Because of my experience with the founder of the Transformative Studies program at California Institute of Integral Studies, I took two steps:
I attempted to transfer to the Social and Cultural Anthropology program. This is an exciting program where they talk about what I want to talk about. The professors here are amazing.
But it isn’t guaranteed that they will accept me and my communication style seems to be very different from the communication style of the professor who handles admissions to the program, making this much more problematic than it should be.
So I also applied to the Human Science program at Saybrook. Because I have lost touch with my professors at CSU East Bay, who are too busy to write reference letters anyway, and my relationships at CIIS are now not the most wonderful, I feared that this application wasn’t a strong one. Worse, I was a little less than diplomatic about the deficiencies I saw in the thinking of the founder of the Transformative Studies program at CIIS (not very collegial, are we?) in one of my submissions for this application.
It turns out the financial aid office at CIIS interprets federal regulations far more rigidly than other institutions. Though I have not yet been accepted into the Social and Cultural Anthropology program, I took three classes this semester in the program. If they accept me, the classes will count to this program. But the financial aid folks, who saw my registration as sufficient when they disbursed funds to me and to pay my tuition, have now decided it is not sufficient, that I am not making progress towards my degree.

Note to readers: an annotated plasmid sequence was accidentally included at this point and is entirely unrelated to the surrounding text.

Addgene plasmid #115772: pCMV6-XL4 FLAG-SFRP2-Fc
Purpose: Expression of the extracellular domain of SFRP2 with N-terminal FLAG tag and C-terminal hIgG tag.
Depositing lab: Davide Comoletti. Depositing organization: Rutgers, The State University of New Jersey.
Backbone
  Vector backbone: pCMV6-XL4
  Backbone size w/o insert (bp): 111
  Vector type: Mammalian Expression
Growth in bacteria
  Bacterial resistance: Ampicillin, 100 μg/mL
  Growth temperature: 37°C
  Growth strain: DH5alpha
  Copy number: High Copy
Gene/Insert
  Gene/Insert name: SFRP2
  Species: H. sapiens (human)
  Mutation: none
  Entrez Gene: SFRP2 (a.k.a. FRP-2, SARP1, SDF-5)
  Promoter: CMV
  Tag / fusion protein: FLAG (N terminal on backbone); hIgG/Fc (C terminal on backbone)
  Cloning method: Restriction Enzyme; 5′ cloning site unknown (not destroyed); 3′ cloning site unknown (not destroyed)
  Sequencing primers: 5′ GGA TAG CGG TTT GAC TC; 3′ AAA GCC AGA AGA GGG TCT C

First, they’re assuming an incredibly linear notion of progress, one at odds with the mission of an integral university, a notion that assumes that progress only occurs in a straight line according to the rigid ideals of a particular program curriculum. I don’t happen to believe this applies anyone who is interesting. Intellectuals should wander a bit, poking a nose under this rock, and then another, especially at the Ph.D. level. The notion of transdisciplinarity—also a part of the CIIS mission—should demand that they do so.
Second, they are being far more rigid than the financial aid office at CSU East Bay, which pretty much didn’t care what classes I took. They are also more rigid than the financial aid offices in the experience of others I have spoken with.
Third, they believe that this insufficiency requires them to revoke my awards for this semester which is already in progress, including amounts already disbursed. So if this situation is not resolved very quickly, I will instantly owe CIIS approximately $10,000 for tuition and for the excess they sent me earlier. Of course I do not have this money, so my tuition will be unpaid, the registrar will presumably drop my registration, and I will still owe CIIS a considerable amount of money, which I still won’t have.
So on what I have to assume is a dubious interpretation of federal regulations, the CIIS financial aid office proposes to essentially push me off a cliff and to deprive the institution of about $10,000 which I’m more than confident it has better uses for.
As one might imagine, this has been an incredibly stressful week for me.
I was not anticipating that Saybrook would begin evaluating applications until April. But look what I found in my mail today:
No interview. No hassle. I’m in if I want to be. It’s nice to be appreciated.